Sunday, February 13, 2011

"Vast wealth is a snare"

In class, we mentioned the concept of “true happiness” in Twain’s The 30,000 Bequest, whether it was present or even possible in the story.  Aleck and Sally view money and riches as a route to happiness.  On this thought, I did a text search and traced the word “happy” through the reading.

The first instance in the first chapter describes Aleck and her position in life: “She had an independent income from safe investments of about a hundred dollars a year; her children were growing in years and grace; and she was a pleased and happy woman. Happy in her husband, happy in her children, and the husband and the children were happy in her.”  This sort of happiness centers around family bonds, around the security of her “safe investment”, but even more so the security she receives from having happy and healthy children.  Shortly after this exposition, Aleck praises Sally for a smart investment move and he is said to be “poignantly happy”.  However, this show of joy is based around the positive interaction with his wife, not necessarily for the money.

The next mention of happiness does not come until a few chapters later.  It is, interestingly enough, during another instance in which Aleck is especially proud of Sally, and expresses her satisfaction with his latest investment with “a prideful toss of her happy head”.  There is another instance of the word in a later interaction between the two, and then the mention of being “happy” thins out.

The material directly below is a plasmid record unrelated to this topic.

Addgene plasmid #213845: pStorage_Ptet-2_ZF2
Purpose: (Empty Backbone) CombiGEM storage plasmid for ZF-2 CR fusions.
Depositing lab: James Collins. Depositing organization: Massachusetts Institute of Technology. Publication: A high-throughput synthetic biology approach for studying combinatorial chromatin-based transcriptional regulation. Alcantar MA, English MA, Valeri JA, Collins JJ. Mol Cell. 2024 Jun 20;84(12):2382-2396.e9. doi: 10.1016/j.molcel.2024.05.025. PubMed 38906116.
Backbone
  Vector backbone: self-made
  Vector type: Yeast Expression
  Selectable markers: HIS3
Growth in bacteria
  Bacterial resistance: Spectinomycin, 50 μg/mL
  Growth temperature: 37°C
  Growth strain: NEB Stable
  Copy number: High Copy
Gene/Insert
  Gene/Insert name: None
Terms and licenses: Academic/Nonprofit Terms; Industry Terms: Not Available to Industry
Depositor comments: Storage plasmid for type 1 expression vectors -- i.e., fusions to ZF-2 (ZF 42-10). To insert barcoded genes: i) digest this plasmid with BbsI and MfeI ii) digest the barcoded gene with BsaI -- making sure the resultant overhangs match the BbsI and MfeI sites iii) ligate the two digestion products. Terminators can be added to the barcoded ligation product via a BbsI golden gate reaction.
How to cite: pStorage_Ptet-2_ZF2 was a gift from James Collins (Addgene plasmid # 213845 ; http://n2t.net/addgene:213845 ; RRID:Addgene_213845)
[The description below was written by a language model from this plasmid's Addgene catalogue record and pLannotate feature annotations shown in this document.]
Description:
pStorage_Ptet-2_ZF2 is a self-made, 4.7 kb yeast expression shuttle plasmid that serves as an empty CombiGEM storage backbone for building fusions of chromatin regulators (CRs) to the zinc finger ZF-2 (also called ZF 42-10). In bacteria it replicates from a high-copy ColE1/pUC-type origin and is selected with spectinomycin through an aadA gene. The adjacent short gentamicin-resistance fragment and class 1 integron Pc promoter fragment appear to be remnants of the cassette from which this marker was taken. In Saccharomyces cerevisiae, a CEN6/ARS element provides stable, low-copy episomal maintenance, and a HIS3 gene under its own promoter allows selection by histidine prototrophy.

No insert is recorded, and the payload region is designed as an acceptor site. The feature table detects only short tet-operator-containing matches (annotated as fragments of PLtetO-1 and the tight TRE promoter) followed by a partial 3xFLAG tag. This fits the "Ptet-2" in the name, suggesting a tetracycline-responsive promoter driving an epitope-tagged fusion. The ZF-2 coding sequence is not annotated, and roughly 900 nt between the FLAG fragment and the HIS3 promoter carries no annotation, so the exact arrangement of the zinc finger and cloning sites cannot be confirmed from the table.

When Sally learns that a recent move has given them an immense lot of disposable income, he is described as being “happy beyond the power of speech”, but in the following paragraph is noted to be “crumbling”.  This sort of “happiness” is crippling them.  And later, the description of Aleck as “flattered and happy” is bordered by depictions of a Sally that is “bleary”, “fervent”, and “dizzy”.  The couple does not sound truly content and stable-- they sound ill.

The final interesting cluster of the word comes when Sally and Aleck believe that they have secured marriages with their two daughters to wealthy men of royalty.  Sally is “profoundly happy”, but it is not because of any wealth that they marriages may add to their capital.  Her happiness stems from the security of her daughters, from the joy that a parent feels in providing for and protecting her children.

One of Sally’s last quotes really drives home the point of wealth as false happiness, as he muses “Vast wealth, acquired by sudden and unwholesome means, is a snare. It did us no good, transient were its feverish pleasures; yet for its sake we threw away our sweet and simple and happy life-let others take warning by us.”  He acknowledges wealth as a false and consuming happiness, and regrets the simple, happy life that he lost.

I guess all this has led me to question my own views on money and happiness.  Would I be satisfied with insane riches?  Would I know when to stop?  With all the pressure and potential that fortune offers, is true happiness even possible?